Close-up camera shots of face masks and COVID-19 test swabs do not show living microscopic worms, but synthetic fibres moving due to static electricity or moisture.
One clip has racked up thousands of views across Instagram (here) and Facebook (here , here) with the caption: “This is probably the best video I've seen of the alive fibres on swabs. There is absolutely no denying they are alive. The last 3 mins of the video show the fibres burrowing into a pig's brains.”
The clip shows someone pulling apart the end of a COVID-19 testing swab, placing the fibres next to various objects (a plastic rod, a garden stick, metal tweezers, and an alleged pig brain) and demonstrating their movements.
However, the fibres are not alive. Reuters presented the videos to experts at the Meedan Health Desk (health-desk.org/), who explained that the movement was caused by static electricity.
“Every object we encounter on this planet is holding an electric "charge" — a balance of electricity that's unique to that object,” they wrote in an explainer (here).
The way an item is charged — positive, negative or neutral — determines how it interacts with the world. Opposite charges attract, for instance. Static electricity is caused by an imbalance of negative and positive charges that build up on an object’s surface until they are released.
A classic example is rubbing a balloon on straight hair, creating an imbalance of charges that causes the hair to move around “seemingly magically”, they said. This phenomenon is also explained in a BBC explainer for early secondary school pupils (here).
COVID-19 testing swabs are typically made from synthetic fibres such as polyester, rayon, viscose and nylon, which rub against each other and create extra static, the Meedan experts added.
Pulling the fibres apart makes them more negatively charged – therefore creating more static –causing them to repel and move around when placed near other negatively-charged objects, like meat. The testing swab fibres also move when placed near metal (positively charged) or wood (neutral) because opposites attract.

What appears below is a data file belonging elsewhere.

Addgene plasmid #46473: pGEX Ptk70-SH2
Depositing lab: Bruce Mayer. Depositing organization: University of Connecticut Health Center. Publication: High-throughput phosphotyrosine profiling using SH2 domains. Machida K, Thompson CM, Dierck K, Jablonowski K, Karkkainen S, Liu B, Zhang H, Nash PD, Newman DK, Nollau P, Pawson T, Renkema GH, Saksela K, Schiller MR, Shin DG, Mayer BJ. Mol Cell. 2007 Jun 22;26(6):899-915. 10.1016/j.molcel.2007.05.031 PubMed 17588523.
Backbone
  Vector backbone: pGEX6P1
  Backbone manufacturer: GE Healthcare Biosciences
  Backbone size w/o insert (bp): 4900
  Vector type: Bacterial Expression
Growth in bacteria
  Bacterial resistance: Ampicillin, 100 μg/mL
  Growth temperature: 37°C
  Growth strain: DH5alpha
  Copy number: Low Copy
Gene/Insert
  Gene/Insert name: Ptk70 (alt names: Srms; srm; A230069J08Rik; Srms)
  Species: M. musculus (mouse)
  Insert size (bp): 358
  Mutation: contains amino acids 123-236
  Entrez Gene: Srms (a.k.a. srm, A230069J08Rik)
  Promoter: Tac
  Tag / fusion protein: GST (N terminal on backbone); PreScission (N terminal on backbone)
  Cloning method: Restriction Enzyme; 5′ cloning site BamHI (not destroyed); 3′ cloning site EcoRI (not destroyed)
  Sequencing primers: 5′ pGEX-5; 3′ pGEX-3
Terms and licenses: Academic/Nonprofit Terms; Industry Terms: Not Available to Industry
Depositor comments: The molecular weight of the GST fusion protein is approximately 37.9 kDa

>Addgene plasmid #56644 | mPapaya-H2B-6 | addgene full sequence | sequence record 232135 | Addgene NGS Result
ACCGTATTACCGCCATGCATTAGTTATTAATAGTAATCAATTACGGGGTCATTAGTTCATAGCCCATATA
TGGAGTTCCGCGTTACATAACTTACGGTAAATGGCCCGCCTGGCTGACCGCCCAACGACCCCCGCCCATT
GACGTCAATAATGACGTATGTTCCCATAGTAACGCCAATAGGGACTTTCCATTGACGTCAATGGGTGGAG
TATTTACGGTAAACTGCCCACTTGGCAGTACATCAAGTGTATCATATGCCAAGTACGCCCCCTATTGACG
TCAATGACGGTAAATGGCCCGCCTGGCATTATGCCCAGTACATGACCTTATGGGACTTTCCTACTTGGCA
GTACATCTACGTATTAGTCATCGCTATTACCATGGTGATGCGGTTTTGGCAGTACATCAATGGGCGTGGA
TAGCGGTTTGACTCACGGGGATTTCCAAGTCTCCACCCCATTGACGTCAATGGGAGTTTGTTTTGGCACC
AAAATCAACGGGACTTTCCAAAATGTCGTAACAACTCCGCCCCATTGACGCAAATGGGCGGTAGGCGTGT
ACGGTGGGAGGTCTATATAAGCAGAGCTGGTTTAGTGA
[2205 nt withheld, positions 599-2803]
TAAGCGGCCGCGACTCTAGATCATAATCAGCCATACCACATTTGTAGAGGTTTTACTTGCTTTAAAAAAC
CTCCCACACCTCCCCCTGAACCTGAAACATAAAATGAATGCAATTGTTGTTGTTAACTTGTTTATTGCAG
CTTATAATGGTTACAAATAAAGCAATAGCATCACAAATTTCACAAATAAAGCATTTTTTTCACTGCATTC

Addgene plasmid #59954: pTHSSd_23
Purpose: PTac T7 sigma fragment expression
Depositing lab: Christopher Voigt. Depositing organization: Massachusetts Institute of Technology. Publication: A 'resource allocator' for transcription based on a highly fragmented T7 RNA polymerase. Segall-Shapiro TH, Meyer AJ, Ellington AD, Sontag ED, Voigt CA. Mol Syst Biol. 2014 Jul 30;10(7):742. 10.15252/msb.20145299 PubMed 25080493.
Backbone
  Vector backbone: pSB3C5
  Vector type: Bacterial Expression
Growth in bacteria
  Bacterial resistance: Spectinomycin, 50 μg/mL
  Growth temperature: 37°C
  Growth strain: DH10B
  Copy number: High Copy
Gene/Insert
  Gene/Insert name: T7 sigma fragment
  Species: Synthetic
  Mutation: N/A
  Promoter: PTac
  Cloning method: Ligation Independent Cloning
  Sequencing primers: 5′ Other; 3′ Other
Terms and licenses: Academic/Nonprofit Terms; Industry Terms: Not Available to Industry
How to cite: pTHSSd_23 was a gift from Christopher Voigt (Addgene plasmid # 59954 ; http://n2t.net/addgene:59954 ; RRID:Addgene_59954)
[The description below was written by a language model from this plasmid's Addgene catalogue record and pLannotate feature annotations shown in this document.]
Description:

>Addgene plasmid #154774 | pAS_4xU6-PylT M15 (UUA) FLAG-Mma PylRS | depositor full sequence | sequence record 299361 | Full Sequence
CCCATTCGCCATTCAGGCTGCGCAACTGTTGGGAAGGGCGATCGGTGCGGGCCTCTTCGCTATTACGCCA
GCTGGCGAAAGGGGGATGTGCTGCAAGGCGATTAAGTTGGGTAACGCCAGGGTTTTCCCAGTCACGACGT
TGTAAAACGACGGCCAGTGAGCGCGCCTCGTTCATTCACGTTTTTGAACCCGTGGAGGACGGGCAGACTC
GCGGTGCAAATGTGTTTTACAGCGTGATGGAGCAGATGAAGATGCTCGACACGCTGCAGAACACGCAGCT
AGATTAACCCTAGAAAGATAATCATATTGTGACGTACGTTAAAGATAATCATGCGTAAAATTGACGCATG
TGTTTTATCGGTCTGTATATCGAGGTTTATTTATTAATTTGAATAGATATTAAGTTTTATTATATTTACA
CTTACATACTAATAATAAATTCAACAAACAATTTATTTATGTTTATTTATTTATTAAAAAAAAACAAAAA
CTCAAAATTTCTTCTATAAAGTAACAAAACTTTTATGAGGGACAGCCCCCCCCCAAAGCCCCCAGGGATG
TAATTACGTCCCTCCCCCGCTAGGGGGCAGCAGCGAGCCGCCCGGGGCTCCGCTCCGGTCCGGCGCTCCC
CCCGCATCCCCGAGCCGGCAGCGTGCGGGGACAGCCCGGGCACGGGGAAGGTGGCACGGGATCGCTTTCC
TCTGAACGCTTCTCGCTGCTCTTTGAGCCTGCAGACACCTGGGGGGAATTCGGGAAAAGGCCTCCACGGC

Other posts claim to show wiggling worms in face masks. A woman looked at a mask under a microscope and shared photos of dark, thin shapes, writing that she was shocked and “won’t ever stick one of these on my face or near me!” (here).
In a follow-up video, she puts water on the mask to “activate” the worms and says: “It’s moving, it’s doing little wiggles, I just can’t believe it.” (here).
Meedan’s scientists had an explanation for this, too. “Similar to swabs, there are also no living fibres or worms in surgical face masks,” they said (here). Surgical face masks are typically made from fabrics derived from safe materials called thermoplastic polymers, such as polypropylene.
Any strands in face masks that appear to be moving on their own under a microscope are regular, textile fibres that make up a large portion of house dust, they explain. The movement is caused by static or moisture, the latter owing to tiny air currents in the water that can’t be felt by humans, or water evaporation that makes the fibres change shape.
The Meedan scientists added that the false claims have “no scientific basis” and that the experiments conducted in the videos were not conducted “with scientific rigor”.
False. Face masks and COVID-19 test swabs are safe to use. They are not made of live fibres or microscopic worms, but synthetic materials that sometimes can be seen to move under a microscope due to static or moisture.
This article was produced by the Reuters Fact Check team. Read more about our fact-checking work here .
Our Standards: The Thomson Reuters Trust Principles.